Photo by berkozel/iStock / Getty Images

 
 

Kanban - A Human Centered Project Management Method for Enterprise

My general observations in managing critical projects in the enterprise today are:

  • High demands from management

  • Multitasking (Context switching) of resources

  • Resistance to change

  • Low efficiency 

  • Non-scalable solutions 

  • Low Predictability of deliverables

Sharing resources on multiple projects is a common issue where work is assigned with strict deadlines. Engineering teams in the technology industry have less time to reflect after project completion.  Since employees are continuously working on multiple projects, there is resistance to adapting to new processes leading to unnecessary waste and high discard rate. This inefficiency can be solved by using an agile method called Kanban.

Kanban is the Japanese term for “signal cards”.  It is a human centered method that organizes and manages work by creating a “pull system”. A pull system is a method of controlling the flow of resources by replacing what has been consumed.  The term Kanban is also interchangeably used as Lean Kanban. Lean concepts are based on limiting Work in Progress (WIP) to improve results. It has the capability to identify and reduce waste. It is based on fundamentals of Kaizen which means “continuous improvement”. It is a scalable solution which helps to balance the demands of the business with capacity and achieve results in a “sustainable pace”, while overcoming employee resistance to change. In Kanban, project managers (PM) are called as change agents when using this method.

By using the Kanban method, team members are empowered by self organizing their work and selecting the tasks. These tasks have the following minimum requirements: task id, description of the task start and end date. The tasks are also categorized as small, medium or large (in a reference to T-shirt sizes).  By enabling employees to self organize teams, it generally reduce coordination costs for the project. Kanban uses a virtual tracking system based on columns to represent state and swim-lanes to show categories. This visual tracking system can be as simple as a card wall or an electronic tool. By using this tool, information is transparent to the knowledge workers on the team. This enables the team to collaborate frequently which is typically on a daily basis. 

Kanban allows teams to manage risks due to transparency of work, thus encouraging decision making and exploring contingencies. 

Kanban encourages leadership at all levels since it is based on defined principles, practices and core values. Kanban also does not follow fixed rules, which makes it highly adaptive. 

When implementing Kanban, one should focus on mapping the value stream, coordinating with Kanban systems like visual control, creating a pull system and setting up Work in Progress (WIP) limits. Other strategies are organizing daily stand up meeting, establishing cadences, allocation rules, and coming up with Service Level Agreements (SLA) as well as classes of service. Additionally,  Reporting to management include crucial metrics like understanding lead time, throughput, flow efficiency and failure load to suggested improvements.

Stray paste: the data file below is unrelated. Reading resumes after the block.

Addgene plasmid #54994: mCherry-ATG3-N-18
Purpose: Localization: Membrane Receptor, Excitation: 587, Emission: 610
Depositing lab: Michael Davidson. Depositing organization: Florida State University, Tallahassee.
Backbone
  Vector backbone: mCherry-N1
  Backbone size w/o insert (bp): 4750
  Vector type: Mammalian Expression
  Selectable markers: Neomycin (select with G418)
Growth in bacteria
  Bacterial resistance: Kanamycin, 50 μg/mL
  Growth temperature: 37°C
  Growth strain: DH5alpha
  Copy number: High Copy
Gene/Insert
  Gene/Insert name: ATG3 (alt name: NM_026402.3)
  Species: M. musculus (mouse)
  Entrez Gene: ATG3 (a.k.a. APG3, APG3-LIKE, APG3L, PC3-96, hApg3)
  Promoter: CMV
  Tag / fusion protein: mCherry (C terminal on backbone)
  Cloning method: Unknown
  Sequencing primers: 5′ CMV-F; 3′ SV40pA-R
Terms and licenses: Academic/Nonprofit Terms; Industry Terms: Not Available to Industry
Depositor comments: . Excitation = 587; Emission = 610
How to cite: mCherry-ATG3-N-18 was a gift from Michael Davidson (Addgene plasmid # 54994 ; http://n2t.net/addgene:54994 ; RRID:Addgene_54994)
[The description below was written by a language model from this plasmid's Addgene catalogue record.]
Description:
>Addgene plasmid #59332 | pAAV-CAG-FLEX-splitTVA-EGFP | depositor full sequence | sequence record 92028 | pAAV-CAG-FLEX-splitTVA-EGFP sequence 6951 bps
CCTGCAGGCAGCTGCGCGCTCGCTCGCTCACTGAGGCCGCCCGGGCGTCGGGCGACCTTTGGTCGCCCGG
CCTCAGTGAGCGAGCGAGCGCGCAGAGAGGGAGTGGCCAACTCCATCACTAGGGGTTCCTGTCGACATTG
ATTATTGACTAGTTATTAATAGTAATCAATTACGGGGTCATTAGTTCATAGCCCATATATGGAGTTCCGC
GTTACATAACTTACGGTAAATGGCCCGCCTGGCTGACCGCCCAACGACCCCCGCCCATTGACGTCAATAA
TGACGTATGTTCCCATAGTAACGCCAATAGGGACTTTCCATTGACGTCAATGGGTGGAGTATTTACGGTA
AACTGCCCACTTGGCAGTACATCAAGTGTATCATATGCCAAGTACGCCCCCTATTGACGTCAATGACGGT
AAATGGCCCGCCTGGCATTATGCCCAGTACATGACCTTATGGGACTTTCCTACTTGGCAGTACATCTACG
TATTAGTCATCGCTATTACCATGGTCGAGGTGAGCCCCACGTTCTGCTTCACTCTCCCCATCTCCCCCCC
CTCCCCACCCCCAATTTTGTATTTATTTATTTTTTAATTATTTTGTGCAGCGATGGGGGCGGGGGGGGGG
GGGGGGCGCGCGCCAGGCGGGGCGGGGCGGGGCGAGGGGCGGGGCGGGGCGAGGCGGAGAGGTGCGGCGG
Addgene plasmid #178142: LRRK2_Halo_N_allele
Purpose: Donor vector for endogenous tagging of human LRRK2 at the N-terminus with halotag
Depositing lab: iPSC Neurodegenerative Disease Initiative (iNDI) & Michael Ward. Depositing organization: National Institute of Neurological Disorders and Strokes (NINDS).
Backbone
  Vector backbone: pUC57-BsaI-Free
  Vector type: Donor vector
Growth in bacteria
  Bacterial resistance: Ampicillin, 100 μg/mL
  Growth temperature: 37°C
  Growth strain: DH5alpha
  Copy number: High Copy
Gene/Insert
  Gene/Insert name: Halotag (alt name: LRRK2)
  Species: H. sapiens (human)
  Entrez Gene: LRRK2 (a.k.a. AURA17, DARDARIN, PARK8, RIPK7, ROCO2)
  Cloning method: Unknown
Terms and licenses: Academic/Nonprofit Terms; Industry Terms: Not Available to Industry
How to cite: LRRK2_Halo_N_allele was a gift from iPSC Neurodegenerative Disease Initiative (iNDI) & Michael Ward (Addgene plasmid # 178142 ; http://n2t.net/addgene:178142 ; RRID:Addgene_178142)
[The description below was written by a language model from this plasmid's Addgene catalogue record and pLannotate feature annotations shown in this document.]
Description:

In a Kanban system, it is the WIP that control the quantity of tasks in the system. For example, if we were to use a parking lot, every spot is a Kanban, whether the spot is filled or not. In Kanban, tasks are pulled from column to column and from left to right on the board unidirectionally only when WIP limit is available (empty spot). This lets teams to visually observe work in progress and self organize without the PM’s directions. The system makes it simple to see the bottlenecks as they emerge, and resolve them. Collaboration takes place when team swarm together (in Kanban, swarming means when teams gets together to work on a single problem). To conclude, the development process does not change, however what changes, is the management approach and the way we schedule work into the Kanban system.

There are a few types of Kanban- Personal Kanban, Portfolio Kanban and Scrumban. In personal Kanban, a person can visualize their own work and limit work in progress depending on the bandwidth. Portfolio Kanban talks about not just one project at a time but the entire portfolio of the organization (more for executives to understand the value proposition and prioritization). Scrumban combines the principle of scrum to what you do now and apply it to Kanban.

For organizations unprepared to take the risk for hard and disruptive agile adoption, Kanban offers an alternative path to agility. 

Few of the benefits of Kanban are: quality, reducing work in progress (one task at a time), frequent releases of a working product to gain trust, balancing demand against throughput and prioritization of features and tasks. Kanban teaches three kinds of improvement opportunities: removing bottlenecks, waste elimination and reduction of variability. Kanban can be applied across organizations such as engineering, sales, marketing, procurement, Human resources, QA, and Operations.

When comparing Agile with Kanban, the Kanban process serves people not the other way around as in other Agile models. The product is driven by the emerging needs of the actual customer. Kanban delivers small working products whereas in other agile approaches lots of work gets done before you see the end product. To solve the agile communities quandary you do not need the best people to produce world-class results. What you need is to build trust by frequently releasing, by reducing WIP and shortening lead-time. 

In summary,  Kanban is a proven human centered, project management method that  empowers people to manage their time effectively.